I am continually in awe of how time keeps progressing before my eyes like one of those time-lapse videos. I wonder to myself often if something in your death changed the very substance of time itself for only me.
Even so the loss- still jarring and inconceivable- really does not retreat. I find on a day when I send Audrey to sleep over my parents- in the rare case that I actually have a few hours to myself- even though I'm busy shopping for the things for our new home- all of it surfaces- replays again and again still. I am driving to IKEA and I am remembering the feeling of sitting in a black limo behind a hearse with your photo staring back at me. The utter aloneness I felt as I sat there with your family- silently- the pure "wrongness" that screamed inside of me while I sat motionless, silent.
In IKEA- I am remembering somehow different trips there when we last moved together- and around each corner- there is the spot where we chose our desks- "I really want you to get a nice one so you can write..." you say as I push my cart around that one. And there is the register where I ordered the chaise in the linen color because they were out of the gray- while you pushed Audrey around in the stroller. There you are walking towards me, dragging your feet- holding your cup of coffee in the restaurant. I sip my own with tear-filled eyes while I sit alone at a large table for 8 in the restaurant- eyeing families everywhere- thinking about how magical it must be to have your complete unit- wondering if any of them understand how lucky they are- and then continue on with my to-do list for the new house.
I think a lot about whether or not our relationship is also dead in its entirety. This is because I feel something in me still trying to connect with you. It's because I often sense your hands on my shoulders when I've had enough- and it's because I sometimes laugh about these inside jokes we share- new ones- not old ones from when you were alive. It all makes me sound kind of crazy, I realize- but in reading a book about an anthropologist's objective study of the evangelical's relationship with God- (that happens to focus on the same movement/branch of Christianity Dan and I were involved with for years) it seems the "relationship with God" that evangelicals talk about so much- the words spoken by God in their minds- are not so different from the narrower- yet expanding relationship I often experience with you.
Two friends send me the same info on a new book coming out in a week or so written by a neurosurgeon about his own near death experience. It even made it to the cover of Newsweek this week. I read Christopher Hitchens' last book and notes before his death entitled just "Mortality." He referred to his final days as living dyingly. I relate to this phrase at first, but decide I will not live like this.
Sometimes I'm disgusted at the way my own crisis of faith following your death- though I'm not even sure that is the right term- can appear so superficial and childish from an outsider's viewpoint. As if I knew suffering existed before and believed in a benevolent God- but after it struck me- I became angry like a teenager having a tantrum. Actually, it's more like Lewis says- you don't know how strong a cord is when you use it to tie a present- but when you're hanging from a precipice- then you find out how strong you think that cord is. And also though, I realize- it's because of the fact- that until one has suffered - it is possible to not believe suffering exists even though you are aware of it on a conscious level. I have always been extremely sensitive and empathetic- feeling others' pain deeply even when I myself really did not know the depths of it and thought I did- but I also think, now, looking back- I subscribed to a philosophy of Solipsism. Sometimes I would sit and literally think really hard and realize in this moment of pure isolation- that my entire world - life itself- has been in my mind- and maybe the whole world is in my mind. Once I even articulated to myself that maybe I could reconcile the intense suffering in the world by other people with a good God by believing that not all people were real- or as real and that perhaps some had been "planted" by God to teach the rest of us things. I knew this strange breed of Solipsism was incredibly egoistic- but I guess I was desperate to explain away some of the pain.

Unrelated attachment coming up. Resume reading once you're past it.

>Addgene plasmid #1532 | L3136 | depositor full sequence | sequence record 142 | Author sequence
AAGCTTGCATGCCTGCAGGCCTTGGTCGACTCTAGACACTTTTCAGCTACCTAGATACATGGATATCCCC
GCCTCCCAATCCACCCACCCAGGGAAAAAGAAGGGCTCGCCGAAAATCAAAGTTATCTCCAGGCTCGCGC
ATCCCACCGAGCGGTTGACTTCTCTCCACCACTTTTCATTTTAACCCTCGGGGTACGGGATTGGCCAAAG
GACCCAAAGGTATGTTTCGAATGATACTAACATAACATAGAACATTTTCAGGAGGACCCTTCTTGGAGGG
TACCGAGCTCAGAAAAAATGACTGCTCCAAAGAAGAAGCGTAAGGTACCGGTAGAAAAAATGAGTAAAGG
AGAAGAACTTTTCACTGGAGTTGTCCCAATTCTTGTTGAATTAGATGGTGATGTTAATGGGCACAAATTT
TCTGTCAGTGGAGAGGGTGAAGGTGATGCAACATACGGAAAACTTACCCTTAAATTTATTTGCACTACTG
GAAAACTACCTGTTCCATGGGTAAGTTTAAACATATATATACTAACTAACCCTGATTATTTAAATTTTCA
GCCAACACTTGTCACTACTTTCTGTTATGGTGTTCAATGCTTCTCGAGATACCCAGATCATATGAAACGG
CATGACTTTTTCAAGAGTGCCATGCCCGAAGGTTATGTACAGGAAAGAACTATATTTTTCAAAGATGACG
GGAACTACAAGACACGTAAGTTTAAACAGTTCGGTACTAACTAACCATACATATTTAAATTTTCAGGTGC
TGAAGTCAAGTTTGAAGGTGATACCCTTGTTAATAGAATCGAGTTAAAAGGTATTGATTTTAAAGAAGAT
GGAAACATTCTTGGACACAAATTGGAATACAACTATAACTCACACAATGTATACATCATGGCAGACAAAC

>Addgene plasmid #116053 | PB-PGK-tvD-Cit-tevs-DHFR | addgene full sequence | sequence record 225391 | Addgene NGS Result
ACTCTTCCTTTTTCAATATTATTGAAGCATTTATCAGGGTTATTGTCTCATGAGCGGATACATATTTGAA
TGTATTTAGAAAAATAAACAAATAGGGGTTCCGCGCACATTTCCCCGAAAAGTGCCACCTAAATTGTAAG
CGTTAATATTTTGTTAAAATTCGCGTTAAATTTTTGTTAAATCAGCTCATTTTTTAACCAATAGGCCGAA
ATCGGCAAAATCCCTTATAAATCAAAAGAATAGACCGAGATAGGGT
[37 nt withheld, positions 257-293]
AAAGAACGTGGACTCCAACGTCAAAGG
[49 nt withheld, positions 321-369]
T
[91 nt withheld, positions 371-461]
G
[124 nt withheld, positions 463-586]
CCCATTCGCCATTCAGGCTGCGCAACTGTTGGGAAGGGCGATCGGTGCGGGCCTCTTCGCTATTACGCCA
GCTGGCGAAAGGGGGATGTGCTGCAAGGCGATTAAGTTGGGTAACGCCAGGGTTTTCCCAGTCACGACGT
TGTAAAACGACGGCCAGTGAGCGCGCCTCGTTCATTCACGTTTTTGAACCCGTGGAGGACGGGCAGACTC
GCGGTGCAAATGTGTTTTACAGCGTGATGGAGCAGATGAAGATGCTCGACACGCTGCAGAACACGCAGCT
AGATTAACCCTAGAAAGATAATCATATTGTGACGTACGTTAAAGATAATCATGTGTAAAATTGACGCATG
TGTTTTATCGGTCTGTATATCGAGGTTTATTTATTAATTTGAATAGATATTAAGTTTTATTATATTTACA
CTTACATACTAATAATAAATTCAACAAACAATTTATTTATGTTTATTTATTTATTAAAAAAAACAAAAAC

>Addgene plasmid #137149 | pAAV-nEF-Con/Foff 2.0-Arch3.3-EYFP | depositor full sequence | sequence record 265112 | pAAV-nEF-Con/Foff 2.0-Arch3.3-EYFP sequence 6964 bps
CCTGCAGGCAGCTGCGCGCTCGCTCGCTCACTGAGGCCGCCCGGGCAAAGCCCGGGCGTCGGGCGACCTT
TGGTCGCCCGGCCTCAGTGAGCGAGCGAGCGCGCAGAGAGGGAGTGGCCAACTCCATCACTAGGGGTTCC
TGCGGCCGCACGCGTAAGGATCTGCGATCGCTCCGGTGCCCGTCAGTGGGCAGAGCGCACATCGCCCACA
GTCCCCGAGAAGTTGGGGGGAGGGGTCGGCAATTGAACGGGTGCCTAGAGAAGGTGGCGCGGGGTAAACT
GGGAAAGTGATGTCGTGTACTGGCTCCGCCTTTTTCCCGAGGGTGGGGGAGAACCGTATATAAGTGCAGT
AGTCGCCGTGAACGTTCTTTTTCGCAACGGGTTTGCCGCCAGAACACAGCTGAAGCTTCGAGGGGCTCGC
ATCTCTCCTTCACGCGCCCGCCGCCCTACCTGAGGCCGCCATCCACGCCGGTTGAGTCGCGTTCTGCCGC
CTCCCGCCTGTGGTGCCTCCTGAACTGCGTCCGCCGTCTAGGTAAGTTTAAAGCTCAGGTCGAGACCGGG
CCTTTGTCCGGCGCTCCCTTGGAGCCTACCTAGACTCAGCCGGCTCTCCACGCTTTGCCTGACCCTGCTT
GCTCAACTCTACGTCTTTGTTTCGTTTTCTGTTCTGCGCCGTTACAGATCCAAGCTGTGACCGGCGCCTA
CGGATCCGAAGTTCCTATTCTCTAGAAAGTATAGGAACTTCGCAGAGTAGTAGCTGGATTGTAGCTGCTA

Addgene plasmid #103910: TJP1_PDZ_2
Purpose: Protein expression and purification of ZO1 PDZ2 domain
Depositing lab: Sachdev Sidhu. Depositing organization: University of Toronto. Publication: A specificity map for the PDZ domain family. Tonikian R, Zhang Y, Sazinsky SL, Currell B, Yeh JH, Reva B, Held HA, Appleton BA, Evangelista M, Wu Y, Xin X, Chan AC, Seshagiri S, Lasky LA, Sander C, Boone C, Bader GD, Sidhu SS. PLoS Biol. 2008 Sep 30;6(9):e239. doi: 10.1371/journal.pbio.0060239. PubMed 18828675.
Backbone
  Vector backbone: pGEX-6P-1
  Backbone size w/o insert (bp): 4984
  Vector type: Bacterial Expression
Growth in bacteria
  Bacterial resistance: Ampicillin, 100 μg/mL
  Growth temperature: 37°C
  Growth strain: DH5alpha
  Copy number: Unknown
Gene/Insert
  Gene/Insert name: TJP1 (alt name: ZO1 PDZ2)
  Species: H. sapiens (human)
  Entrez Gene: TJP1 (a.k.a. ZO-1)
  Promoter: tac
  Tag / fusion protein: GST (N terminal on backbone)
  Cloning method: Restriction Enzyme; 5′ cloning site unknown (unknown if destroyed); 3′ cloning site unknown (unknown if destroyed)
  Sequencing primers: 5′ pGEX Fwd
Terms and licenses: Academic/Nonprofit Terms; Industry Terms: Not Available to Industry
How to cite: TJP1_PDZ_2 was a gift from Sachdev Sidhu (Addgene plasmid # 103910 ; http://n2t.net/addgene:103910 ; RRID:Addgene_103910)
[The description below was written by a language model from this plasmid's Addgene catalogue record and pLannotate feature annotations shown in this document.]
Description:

Now, not only do I find I'm doubtful of the cord's ability to hold as I dangle here- but I know that suffering is real because I know you were real. I still feel as if the existence of the external world is unresolvable- as is my internal world- but I am less alone- less trapped by my own consciousness- my own reality. As I have said before- the existence of this immense invisible pain I had never tasted before gives me great hope in other things immense and invisible.
"Mothering and making a home- it all takes so much energy..." a good friend who was widowed at around my age many years ago writes to me. It does- and I suppose that's partly the reason for this strange pairing of a trip to IKEA with the realities of the universe. One simply has to believe in something in order to keep expending so much energy - in making yet another home- in mothering a child lately prone to tantrums - amidst this seemingly domestic themes- why buy a new heart-shaped doormat, hang up a coat rack, why hold this screaming child calmly instead of screaming back- amidst all this- one is always staving off existentialism- always wrestling with the liturgy of what writer Kathleen Norris calls, "The Quotidian Mysteries," and why it's worth getting up to do again tomorrow.